Debating the Lords

The House yesterday and this morning debated the report of the Joint Committee on the Draft House of Lords Reform Bill.  In practice, the report was somewhat overshadowed by the Alternative Report, signed by twelve of us who served on the Joint Committee, which attracted fairly strong support from around the House.  I spoke early in the debate (column 1958) and was able to draw out the extent to which the Joint Committee was hampered in its work, first, by the failure of the Government to identify the criteria by which it should be assessed, and, second, by limitations of time.  The report is as notable for what it omits as much as for what it includes.

The debate was noteworthy for Lord Ashdown losing the House and coming out with contradictory claims, not to mention demonstrating rather slight knowledge of second chambers.  He maintained that the first chamber would retain primacy even though he wanted the second chamber to be able to block the country going to war.   He didn’t see any contradiction in these claims.  However, the prize for really losing the House was won this morning when the minister, Lord Wallace of Saltaire, wound up (in more senses than one).  He failed to respond to the debate, delivering instead a general speech on the need to restore trust in politics, much to the annoyance of the chair of the Joint Committee, Lord Richard.  He quite reasonably thought that in replying to a motion to take note of the report of the Joint Committee, the minister should at least have commented on the report.  Members of the House are not best pleased…

About Lord Norton

Professor of Government at Hull University, and Member of the House of Lords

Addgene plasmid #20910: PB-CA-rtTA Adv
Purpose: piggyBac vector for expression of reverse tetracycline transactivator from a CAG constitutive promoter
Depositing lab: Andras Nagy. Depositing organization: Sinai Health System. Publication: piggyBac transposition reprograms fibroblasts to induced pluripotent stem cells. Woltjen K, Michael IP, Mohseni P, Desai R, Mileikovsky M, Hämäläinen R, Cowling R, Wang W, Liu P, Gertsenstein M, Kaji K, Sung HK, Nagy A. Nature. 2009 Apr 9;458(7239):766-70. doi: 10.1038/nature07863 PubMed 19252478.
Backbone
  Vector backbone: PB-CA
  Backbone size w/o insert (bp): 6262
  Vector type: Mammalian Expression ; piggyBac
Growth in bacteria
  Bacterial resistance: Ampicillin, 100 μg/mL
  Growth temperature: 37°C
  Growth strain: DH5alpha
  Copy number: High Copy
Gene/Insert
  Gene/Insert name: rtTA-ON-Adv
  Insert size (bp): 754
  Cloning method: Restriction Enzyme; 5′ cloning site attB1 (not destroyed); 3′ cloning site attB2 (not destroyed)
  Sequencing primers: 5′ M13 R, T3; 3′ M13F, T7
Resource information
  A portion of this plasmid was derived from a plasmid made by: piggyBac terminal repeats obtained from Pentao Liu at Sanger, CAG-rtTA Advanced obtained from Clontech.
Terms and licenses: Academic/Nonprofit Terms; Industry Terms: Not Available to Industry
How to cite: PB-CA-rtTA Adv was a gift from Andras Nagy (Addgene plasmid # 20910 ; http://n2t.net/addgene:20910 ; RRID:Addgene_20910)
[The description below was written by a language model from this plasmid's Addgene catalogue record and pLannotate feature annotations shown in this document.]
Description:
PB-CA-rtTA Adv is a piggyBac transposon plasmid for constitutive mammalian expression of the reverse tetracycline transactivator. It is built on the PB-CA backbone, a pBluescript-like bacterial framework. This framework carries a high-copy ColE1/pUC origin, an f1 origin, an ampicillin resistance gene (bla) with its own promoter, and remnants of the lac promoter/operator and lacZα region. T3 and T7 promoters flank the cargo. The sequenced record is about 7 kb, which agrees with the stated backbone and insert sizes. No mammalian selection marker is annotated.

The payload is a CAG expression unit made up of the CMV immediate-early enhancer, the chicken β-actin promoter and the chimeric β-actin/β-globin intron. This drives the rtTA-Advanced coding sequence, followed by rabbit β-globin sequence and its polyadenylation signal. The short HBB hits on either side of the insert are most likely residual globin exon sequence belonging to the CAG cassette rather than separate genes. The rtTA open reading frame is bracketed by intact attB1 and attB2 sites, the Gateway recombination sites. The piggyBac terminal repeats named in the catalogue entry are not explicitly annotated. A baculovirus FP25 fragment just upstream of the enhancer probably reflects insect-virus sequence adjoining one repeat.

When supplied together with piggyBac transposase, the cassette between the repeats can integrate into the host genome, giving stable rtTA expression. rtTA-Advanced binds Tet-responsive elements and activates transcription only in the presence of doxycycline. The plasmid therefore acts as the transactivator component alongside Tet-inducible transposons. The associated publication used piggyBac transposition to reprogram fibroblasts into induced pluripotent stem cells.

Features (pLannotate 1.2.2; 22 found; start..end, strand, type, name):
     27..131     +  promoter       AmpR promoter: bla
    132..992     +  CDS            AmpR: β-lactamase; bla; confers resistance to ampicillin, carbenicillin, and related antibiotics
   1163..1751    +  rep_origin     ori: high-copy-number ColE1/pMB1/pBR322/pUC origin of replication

1. ladytizzy says:

    Lord Ashdown seems to be happy, living the dream, remembering his swash-buckling times, ensuring the few who might not know that Oscar Wilde and St Augustine are his current amis du choix. Is it just coincidence that he chooses to sit where the sun would hit the red leather?

  2. JH says:

    Lord Wallace noted that the House has seen many more interventions in recent years. Is that the case? (I heard Lady Farrington dispute this but her reference to Lady Scotland and her own time in government suggests her examples fell within ‘recent’ times rather undermining her argument.)

    • Lord Norton says:

      JH: I would need to do some research to determine the extent to which interventions have increased. Even if they have, it is not necessarily a bad thing. We are still rather restrained. On reflection, I should have intervened in one or two speeches yesterday. I had the same thought as you regarding Lady Farrington’s intervention.

  3. Neil M says:

    If we are awarding prizes, one wonders into what category Lord Higgins might be nominated for his contribution
    “The reality is that the public are unbelievably ignorant about this House and are not likely to understand the way in which we work or the good work that we do. Certainly if you had an opinion poll asking how Members of the House of Lords normally dress, they would reply very simply by a large majority, “They all look like Father Christmas”. ”
    As a fully paid up member of “the public”, it may be true (and one of its problems) that the value we get from the current system is not very visible but there is a difference between making that point and doubting our capacity to understand it. Equally, I think he can rest easy that any comparison to Santa stops at the robes.